Last night I moderated a panel at SPU with UW climate scientist Mike Wallace, Washington Policy Center environment director Todd Myers, and Bob Inglis, formerly R-SC and now with the Energy & Enterprise Initiative. (More on all these folks at the E&EI website.) The panelists each made a 10-minute opening statement, followed by Q&A with yours truly and the audience.

Some thoughts, with the caveat that these are my recollections and not direct quotes from the participants:

  1. Mike Wallace’s opening statement made three main points: (1) global warming is real; (2) most of the serious impacts are decades in the future; (3) global warming is only one challenge that will face humanity at the end of this century; food production seemed to be a particular concern to Mike given unsustainable groundwater withdrawals, projected growth in human populations to 9-11 billion, etc.
  2. Bob Inglis emphasized his conservative credentials and the idea that a revenue-neutral tax swap has support from other impeccably conservative folks like Art Laffer. It was easy to see that Bob had been in politics, just like it was easy to see that Mike was a scientist, in part because of their presentation styles: Bob was polished and at ease ad-libbing, while Mike read from a prepared statement and the mic had trouble picking up his voice. A somewhat deeper observation is that Bob clearly spent a good deal of time thinking about language, e.g., arguing for “tax swap” instead of “carbon tax” because it has a greater chance of resonating with conservatives who break out in hives at “carbon” and go into shock at “tax”. He also emphasized repeated in his comments the hidden health costs associated with fossil fuel consumption, citing a study claiming 23,600 premature deaths from coal power plants; I believe that at least once he even referred to this as a “health tax”.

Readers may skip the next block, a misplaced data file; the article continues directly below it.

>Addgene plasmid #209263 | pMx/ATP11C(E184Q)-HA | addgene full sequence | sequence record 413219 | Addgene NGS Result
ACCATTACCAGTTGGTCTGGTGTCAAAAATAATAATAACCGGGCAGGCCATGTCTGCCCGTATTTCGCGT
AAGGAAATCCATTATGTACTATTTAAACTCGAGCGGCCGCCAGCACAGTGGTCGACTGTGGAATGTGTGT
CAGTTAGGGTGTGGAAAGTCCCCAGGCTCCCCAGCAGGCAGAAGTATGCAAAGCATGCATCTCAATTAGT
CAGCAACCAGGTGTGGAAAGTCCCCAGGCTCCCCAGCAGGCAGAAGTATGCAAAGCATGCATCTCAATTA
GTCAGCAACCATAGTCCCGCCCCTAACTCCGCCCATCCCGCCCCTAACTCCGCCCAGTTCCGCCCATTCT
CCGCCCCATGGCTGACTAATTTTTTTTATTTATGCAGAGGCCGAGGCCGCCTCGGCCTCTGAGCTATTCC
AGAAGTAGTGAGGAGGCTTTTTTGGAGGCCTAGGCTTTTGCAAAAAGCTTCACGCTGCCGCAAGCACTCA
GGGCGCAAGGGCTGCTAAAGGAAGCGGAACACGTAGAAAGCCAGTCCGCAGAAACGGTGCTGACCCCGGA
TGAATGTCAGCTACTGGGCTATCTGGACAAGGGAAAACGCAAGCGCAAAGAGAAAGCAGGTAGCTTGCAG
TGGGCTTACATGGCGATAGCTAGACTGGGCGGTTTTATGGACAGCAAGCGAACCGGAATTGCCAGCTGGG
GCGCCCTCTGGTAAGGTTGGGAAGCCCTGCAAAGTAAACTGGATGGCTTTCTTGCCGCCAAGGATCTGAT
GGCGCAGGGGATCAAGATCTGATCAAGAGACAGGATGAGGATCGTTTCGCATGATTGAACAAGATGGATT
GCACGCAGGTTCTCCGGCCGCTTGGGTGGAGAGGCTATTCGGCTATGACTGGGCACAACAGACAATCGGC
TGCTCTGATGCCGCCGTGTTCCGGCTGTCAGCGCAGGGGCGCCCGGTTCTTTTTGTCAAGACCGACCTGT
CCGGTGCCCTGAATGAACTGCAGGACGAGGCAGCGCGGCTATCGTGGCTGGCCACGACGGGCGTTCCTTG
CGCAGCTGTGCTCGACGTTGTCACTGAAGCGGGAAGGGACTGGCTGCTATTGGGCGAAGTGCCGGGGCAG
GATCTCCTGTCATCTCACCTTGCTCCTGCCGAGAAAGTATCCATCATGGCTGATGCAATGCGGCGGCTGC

3. Todd Myers argued that markets are better than political systems at dealing with environmental problems and picking winning technologies. He noted that environmentalists often argue for lifestyle changes (e.g., driving less) but that people like to live the way that the like to live and so technological progress (e.g., more fuel-efficient cars) are a more likely path to success in dealing with climate change. Like Bob Inglis he didn’t have kind words for the Waxman-Markey cap-and-trade bill. (Inglis voted against it.) Todd also argued that it was a good thing that climate change didn’t come up in the presidential debate because it would just lead to even more politicization and polarization.
  4. Mike noted that Hurricane Sandy was only modestly connected to climate change, in that (1) it probably had a little more energy because of increased ocean temperatures and (2) the storm surge came on top of something like 8 inches of climate-change-related sea level rise over the past 150 years or so.
  5. Bob noted that conservative principles argued not just for internalizing externalities but also for getting rid of energy subsidies across the board: no more Solyndras, no more accelerated depreciation for oil and gas leasing rigs.
  6. Both Bob and Todd pushed back against a question suggesting that conservatives weren’t worried about regressivity. They both seemed somewhat open to the “dividend” idea of using carbon tax revenues to provide a per-capita check to every American (in the same way that the Alaska Permanent Fund provides oil dividends to Alaskans).
  7. There was I think a general sense that recent talk about carbon taxes at the federal level was premature and that this would be a long hard slog. Bob highlighted the fact that ExxonMobil CEO Rex Tillerson supports carbon taxes, as does the head of mining giant BHP Billiton. (BHP also has investments in uranium that could become more valuable in a carbon constrained world, and Bob argued that BHP sees coal as ultimately unattractive because the Chinese will develop concerns about local air pollutants and perhaps climate change as well.)